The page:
Finding the root cause of squeaky brakes doesn’t have to be a squeaky experience
May 2, 2008
By Michael B. Tatham, President, The Tatham Group
These days almost everyone has a car, and therefore, at one point or another will have to take it in to be repaired. Now, maybe it is just me, but bringing my car into be serviced is about as exciting as going to have a cavity filled. In all these years, it has yet to be a pleasant experience.
But, just as cavities occasionally spring up, so do car problems, and so recently I brought my car into the shop to get a quick detail for the spring and to fix squeaky brakes. In fact, the day I brought it in, I was thrilled to hear my brakes squeak consistently. You might think that’s odd, but as a process person, there’s nothing worse than having something happen inconsistently – or as I like to say an ‘unstable process’ where the defect appears intermittently.
As usual, the service department provided outstanding customer service: they were pleasant and they even came to get my car. When the day came for me to pick it up, I was happy to see my car looked like new. I couldn’t wait to hear it purr like a kitten again. So, you can imagine my horror when I heard brakes still squeaking!!
Immediately I thought there must have been a miscommunication. I called the relationship manager at the shop to explain my dilemma. He suggested they take it back in for service. (If you know process, then you would know this was some serious REWORK!) Perhaps someone was not following the process or maybe this was even the result of human error. Regardless, they picked up the car and I left town on a business trip, confident things would work out.
Upon my return, there was a message from the technician. “I’m sorry Mr. Tatham, but there is absolutely no squeaking in your car. I even had several people test it before calling you back.” I couldn’t help but think, “Great, now the sound is an unstable process.”
My mind was racing with hundreds of potential variables that could be causing the problem; air temperature, the road, the weight of the person in the car…the list was endless. Whatever the problem was, I knew I hadn’t imagined the sound and I knew there was a root cause for it.
I called the service technician back. To my great surprise, not only did he make me feel incredibly stupid for thinking there was something wrong with the car (when he clearly believed there wasn’t), but then he went on to recite a list of potential root causes and he offered me a long list of solutions!
By this point, I’d had enough. I firmly said, “Mr. Service Technician, I do not want any more work done to my car unless you know the root cause of the problem.”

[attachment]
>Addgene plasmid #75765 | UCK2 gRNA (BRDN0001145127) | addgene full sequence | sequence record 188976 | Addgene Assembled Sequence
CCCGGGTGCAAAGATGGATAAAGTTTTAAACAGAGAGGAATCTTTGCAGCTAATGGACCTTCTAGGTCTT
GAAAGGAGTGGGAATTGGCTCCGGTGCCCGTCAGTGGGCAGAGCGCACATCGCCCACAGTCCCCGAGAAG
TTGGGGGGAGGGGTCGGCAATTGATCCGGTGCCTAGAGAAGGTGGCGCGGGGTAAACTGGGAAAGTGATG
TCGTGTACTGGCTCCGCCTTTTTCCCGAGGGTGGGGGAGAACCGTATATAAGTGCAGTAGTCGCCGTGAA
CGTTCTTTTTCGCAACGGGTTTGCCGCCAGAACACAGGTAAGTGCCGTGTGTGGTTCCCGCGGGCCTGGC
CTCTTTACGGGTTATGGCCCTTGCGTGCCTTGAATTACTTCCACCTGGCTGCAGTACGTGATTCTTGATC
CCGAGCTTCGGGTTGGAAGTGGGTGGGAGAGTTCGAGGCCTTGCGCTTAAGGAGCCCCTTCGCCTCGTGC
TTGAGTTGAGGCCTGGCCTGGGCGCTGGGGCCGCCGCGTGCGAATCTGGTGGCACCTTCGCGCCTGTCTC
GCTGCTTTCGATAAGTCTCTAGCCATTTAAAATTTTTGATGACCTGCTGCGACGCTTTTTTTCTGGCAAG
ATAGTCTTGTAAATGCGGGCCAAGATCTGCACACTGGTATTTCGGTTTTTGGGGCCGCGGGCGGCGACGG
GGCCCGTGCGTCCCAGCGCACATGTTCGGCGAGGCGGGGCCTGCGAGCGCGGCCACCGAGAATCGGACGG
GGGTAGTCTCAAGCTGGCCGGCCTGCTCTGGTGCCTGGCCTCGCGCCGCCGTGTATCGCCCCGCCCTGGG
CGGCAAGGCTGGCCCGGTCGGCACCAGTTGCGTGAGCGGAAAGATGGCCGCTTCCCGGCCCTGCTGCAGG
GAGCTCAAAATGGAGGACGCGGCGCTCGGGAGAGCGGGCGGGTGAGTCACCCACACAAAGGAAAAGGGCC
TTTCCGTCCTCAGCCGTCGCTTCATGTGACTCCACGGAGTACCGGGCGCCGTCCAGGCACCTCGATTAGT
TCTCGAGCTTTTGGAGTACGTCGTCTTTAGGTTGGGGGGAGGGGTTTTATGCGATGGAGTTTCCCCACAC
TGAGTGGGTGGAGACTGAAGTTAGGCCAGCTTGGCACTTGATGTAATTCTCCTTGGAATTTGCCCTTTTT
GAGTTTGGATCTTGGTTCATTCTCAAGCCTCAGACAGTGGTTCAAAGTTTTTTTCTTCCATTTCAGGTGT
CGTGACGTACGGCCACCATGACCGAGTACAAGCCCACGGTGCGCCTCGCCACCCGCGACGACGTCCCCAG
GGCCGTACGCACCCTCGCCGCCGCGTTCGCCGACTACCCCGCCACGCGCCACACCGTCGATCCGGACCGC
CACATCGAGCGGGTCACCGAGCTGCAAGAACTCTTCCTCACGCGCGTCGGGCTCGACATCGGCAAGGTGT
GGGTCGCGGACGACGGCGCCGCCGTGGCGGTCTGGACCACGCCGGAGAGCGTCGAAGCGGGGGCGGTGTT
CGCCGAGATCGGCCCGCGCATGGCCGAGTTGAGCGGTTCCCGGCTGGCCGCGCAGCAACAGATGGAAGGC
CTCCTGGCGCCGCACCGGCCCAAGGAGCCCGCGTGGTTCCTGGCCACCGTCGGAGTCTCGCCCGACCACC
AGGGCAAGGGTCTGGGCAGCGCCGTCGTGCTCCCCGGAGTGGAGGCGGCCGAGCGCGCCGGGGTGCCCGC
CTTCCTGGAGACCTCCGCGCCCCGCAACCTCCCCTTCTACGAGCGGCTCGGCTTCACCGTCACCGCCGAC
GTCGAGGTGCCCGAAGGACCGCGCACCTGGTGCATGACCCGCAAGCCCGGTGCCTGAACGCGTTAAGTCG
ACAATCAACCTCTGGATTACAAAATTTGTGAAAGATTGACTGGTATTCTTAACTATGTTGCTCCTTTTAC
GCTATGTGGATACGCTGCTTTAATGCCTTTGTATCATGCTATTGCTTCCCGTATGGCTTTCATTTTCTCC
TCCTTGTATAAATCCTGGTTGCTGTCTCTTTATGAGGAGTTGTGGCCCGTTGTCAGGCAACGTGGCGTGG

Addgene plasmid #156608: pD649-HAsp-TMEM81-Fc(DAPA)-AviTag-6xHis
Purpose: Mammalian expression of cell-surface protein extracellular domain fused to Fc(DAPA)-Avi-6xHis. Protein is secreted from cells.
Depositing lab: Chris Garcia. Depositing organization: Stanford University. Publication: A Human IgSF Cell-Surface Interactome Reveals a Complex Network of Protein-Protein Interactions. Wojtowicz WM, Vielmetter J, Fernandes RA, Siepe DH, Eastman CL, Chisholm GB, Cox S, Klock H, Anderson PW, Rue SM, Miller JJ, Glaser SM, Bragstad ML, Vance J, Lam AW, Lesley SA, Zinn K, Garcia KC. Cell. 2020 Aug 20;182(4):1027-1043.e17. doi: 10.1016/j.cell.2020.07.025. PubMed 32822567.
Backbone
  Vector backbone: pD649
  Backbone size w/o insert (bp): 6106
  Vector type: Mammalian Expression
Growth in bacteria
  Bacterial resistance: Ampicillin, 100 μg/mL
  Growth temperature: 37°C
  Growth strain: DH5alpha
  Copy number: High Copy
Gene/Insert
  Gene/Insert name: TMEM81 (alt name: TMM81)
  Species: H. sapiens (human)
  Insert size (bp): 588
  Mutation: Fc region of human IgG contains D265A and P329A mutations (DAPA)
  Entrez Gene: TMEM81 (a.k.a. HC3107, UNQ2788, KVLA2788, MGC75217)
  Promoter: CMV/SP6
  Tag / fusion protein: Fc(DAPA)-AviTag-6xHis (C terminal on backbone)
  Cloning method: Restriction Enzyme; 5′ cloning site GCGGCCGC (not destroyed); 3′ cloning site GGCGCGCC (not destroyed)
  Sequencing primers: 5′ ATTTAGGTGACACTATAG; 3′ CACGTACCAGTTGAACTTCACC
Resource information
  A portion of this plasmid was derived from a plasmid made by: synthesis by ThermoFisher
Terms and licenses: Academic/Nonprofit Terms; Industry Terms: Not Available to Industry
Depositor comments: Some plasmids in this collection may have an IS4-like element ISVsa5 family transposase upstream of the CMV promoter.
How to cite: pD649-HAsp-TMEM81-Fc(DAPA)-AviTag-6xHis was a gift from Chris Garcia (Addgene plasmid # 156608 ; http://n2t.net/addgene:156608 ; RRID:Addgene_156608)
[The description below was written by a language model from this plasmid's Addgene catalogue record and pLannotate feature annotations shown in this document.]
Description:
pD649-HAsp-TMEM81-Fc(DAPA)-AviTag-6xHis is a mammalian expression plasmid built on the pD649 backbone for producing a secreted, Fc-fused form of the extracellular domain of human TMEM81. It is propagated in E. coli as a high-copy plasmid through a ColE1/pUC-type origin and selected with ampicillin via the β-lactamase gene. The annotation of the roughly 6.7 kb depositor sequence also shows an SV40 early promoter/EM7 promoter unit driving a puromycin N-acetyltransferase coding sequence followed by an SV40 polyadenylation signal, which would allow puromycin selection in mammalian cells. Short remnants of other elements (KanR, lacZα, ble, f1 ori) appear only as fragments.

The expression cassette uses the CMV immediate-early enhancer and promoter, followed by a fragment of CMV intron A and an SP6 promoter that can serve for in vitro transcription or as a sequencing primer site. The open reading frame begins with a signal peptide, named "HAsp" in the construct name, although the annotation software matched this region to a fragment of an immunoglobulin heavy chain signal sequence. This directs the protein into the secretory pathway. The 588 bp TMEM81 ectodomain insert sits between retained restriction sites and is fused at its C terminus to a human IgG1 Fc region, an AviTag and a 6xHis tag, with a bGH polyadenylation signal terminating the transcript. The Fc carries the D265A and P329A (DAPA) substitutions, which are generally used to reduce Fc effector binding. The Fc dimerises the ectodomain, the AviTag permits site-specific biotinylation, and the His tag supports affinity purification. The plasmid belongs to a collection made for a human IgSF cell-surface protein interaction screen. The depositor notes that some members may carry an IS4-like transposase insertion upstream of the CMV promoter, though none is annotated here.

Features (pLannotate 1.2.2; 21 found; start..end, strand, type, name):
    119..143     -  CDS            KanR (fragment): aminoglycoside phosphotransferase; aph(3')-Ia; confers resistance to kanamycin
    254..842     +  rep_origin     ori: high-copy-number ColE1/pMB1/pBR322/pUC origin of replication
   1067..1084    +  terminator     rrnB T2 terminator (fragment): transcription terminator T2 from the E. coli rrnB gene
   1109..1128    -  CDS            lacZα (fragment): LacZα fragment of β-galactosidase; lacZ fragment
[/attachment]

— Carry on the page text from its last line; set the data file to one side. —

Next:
Understandably, he was a little confused, so he pretended not to hear me and instead explained the costs of replacing the brake pads. Frustrated, I decided to take a different approach. “In that case, Mr. Service Technician, I would like you to keep my car as long as you need to re-create the squeaking.”
Obviously unhappy with this suggestion, he again suggested another potential root cause with an accompanying solution.
Clearly this man had no intention of spending any more time experimenting with my car. So, it was time for me to engage. I asked him to return my car and when the brakes started to squeak, I would come back so they could hear it for themselves. He quickly agreed to the terms and promised to return my car promptly.
Minutes later, I received a call from the technician to tell me that the person who was returning my car had heard the squeaking and they would go back to experimenting with finding a solution to the problem.
I couldn’t help but wonder how the situation had turned around so quickly. After a lengthy conversation with the technician, here’s what surfaced: the reason some cars are not repaired the first time is because they are under warranty. (If this sounds strange, bear with me.)
Given that the whole world is always in a hurry, it looks much better to the customer to have a quick and free turn-around, rather than having to wait for weeks to get their car back.
Moreover, the shop has hundreds of cars that need to be serviced and technicians are pressed for time, so the faster they can ‘fix’ the problem, the happier the customer will be, and the more they can get done.
However, when the warranty is up, customers pay much closer attention to what issue is being resolved. As such, their cars generally get serviced with more attention.
There’s a moral to this story, and if you’ve gotten this far, then I promise you will be rewarded.
When a process is inextricably linked to the customer, (in this case, the customer was out of pocket if they are not covered by a warranty) the service technicians have much more incentive to find the root cause of the problem. But because they are being measured by time, not by quality, the quality of service suffers for those clients who are under warranty.
Bottom line? Change the way people are measured, and you’ll change the way they behave. Give your technicians the time to find the problem, and you’ll only have to visit the shop once. Who knows, maybe you’ll even enjoy the experience.